A vaccine to prevent shingles is safe, but not used often enough, new research concludes. One study followed up on people who were in the study that led to approval of the vaccine in 2006. That study included 38,546 adults, age 60 or older. The new study focused on 6,616 of them to take a closer look at side effects. Researchers kept track of them for 3.4 years. In this time, people who got the vaccine and those who got placebo shots were equally likely to have hospital care or die. Right after getting the shots, people who got the real vaccine were more likely to have a skin reaction at the site. A second study surveyed 600 doctors. About 88% urged patients over 60 to get the vaccine. But only half that many recommended it strongly. Many doctors cited financial barriers. The vaccine costs $200. Fewer than half of the doctors knew that Medicare Part D will pay for it. The studies were in the journal Annals of Internal Medicine. MedPage Today wrote about them May 3.
What Is the Doctor's Reaction?
Whenever I think about herpes zoster, or shingles, I am reminded of an elderly woman who was my patient many years ago. She was a dynamic, bright, interesting woman who developed shingles on the side of her right ear. Having shingles was terrible for her. It was painful and it was itchy. It took a long time to get better.
Even worse, she had pain after the shingles infection was gone. This pain is called post-herpetic neuralgia. It was awful for her and really interfered with her quality of life.
I was thrilled when a vaccine came out to prevent shingles in 2006. The vaccine decreases the risk for shingles by about half. It reduces the risk of post-herpetic neuralgia by two-thirds.
The journal Annals of Internal Medicine includes two new studies and an editorial about this vaccine. They bring out many important points.
First and foremost, the vaccine is safe. The Shingles Prevention Study was conducted at 22 sites, with almost 40,000 patients. Very few people reported problems from the vaccine. Soreness at the injection site was the most common. The risk of severe side effects was 1.4% in people who received either the vaccine or a placebo. Importantly, there was no increased risk for shingles in people who got the vaccine.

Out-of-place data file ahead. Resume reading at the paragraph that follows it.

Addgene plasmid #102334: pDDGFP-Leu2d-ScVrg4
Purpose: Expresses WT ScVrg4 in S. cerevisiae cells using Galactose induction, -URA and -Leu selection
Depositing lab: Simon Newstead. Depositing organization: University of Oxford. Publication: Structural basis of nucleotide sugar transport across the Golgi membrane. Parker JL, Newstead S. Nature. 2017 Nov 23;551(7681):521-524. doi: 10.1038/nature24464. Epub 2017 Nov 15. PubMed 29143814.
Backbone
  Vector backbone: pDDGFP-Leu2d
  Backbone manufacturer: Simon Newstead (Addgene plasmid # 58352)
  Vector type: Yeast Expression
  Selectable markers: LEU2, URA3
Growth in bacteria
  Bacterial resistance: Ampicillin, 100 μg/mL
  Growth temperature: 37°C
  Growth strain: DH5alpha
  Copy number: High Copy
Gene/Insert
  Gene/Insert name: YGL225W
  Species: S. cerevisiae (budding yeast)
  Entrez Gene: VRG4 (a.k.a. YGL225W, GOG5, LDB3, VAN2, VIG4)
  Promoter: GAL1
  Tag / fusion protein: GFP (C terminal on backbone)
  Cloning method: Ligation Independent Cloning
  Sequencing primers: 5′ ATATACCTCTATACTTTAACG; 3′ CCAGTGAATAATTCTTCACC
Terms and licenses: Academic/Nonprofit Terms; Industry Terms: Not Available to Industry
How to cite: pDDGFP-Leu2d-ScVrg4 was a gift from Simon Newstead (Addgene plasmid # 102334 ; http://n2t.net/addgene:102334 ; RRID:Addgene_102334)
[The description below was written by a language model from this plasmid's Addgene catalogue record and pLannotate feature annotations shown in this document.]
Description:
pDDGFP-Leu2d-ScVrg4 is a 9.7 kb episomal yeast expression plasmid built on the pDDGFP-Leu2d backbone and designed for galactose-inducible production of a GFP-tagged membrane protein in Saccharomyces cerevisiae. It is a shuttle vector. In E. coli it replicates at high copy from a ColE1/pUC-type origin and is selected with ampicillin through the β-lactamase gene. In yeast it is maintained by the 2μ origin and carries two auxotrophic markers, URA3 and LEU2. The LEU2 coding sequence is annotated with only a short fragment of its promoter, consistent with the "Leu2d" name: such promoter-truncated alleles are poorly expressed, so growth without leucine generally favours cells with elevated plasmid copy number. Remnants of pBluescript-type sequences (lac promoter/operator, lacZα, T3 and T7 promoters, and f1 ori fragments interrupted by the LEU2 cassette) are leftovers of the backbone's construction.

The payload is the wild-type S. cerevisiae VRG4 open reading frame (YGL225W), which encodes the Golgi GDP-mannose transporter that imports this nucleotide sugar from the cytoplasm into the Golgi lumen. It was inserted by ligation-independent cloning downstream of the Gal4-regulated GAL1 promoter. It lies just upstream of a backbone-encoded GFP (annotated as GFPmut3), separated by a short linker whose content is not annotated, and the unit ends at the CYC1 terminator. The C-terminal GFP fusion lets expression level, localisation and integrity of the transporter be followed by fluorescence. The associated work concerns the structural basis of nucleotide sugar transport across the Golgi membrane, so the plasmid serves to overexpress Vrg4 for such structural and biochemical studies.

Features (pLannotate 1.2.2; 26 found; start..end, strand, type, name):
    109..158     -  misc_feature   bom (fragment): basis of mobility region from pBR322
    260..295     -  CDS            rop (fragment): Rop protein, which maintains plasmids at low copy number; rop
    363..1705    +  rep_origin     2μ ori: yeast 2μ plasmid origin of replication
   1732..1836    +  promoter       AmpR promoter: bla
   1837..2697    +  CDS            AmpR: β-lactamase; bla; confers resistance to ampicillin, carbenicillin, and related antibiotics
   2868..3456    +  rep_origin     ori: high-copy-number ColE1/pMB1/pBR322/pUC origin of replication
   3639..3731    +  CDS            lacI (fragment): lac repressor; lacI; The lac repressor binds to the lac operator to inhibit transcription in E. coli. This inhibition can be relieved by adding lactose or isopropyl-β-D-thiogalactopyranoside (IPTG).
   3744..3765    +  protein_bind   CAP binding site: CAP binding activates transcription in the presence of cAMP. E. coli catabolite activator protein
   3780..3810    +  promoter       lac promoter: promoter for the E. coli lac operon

This study did not include very sick, elderly adults. It did not include people with weakened immune systems from HIV or cancer. But for healthy older adults, the vaccine seems both safe and effective. This is wonderful to know and good news for patients who were waiting to see about the new vaccine.
A companion article looked at barriers to doctors' use of the vaccine. The major barrier was the perceived cost. A second problem was that the vaccine must be kept frozen. An editorial with both articles makes an important point. It says the United States has a better process for vaccinating children than we do for teenagers and adults.
I think we're off to a good start with a safe vaccine for older adults. Clearly, now we need to translate the good science into good practice among doctors, insurance companies, and health policy makers.
What Changes Can I Make Now?
If you are over 60 and do not have a weakened immune system from AIDS, HIV, leukemia or lymphoma, you should strongly consider getting the shingles vaccine. People who are on high doses of steroids should not have this vaccine. Neither should anyone who is pregnant or considering pregnancy. Obviously, if you are allergic to anything in the vaccine, you should not have it either.
You are eligible and safe to get this shot even if you've had shingles before. You also can have the vaccine if you are not sure that you've ever had chickenpox (which is from the same virus that causes shingles).
Medicare D pays for this vaccine. So do many other insurance plans. Check with your doctor or insurance provider to see if it is covered. Since the vaccine has to remain frozen until just before use, it can be complicated to administer. Again, check with your doctor or local department of health to find out the best way to get it. At our hospital, we have set days when patients can be vaccinated. This allows for easier and safer administration.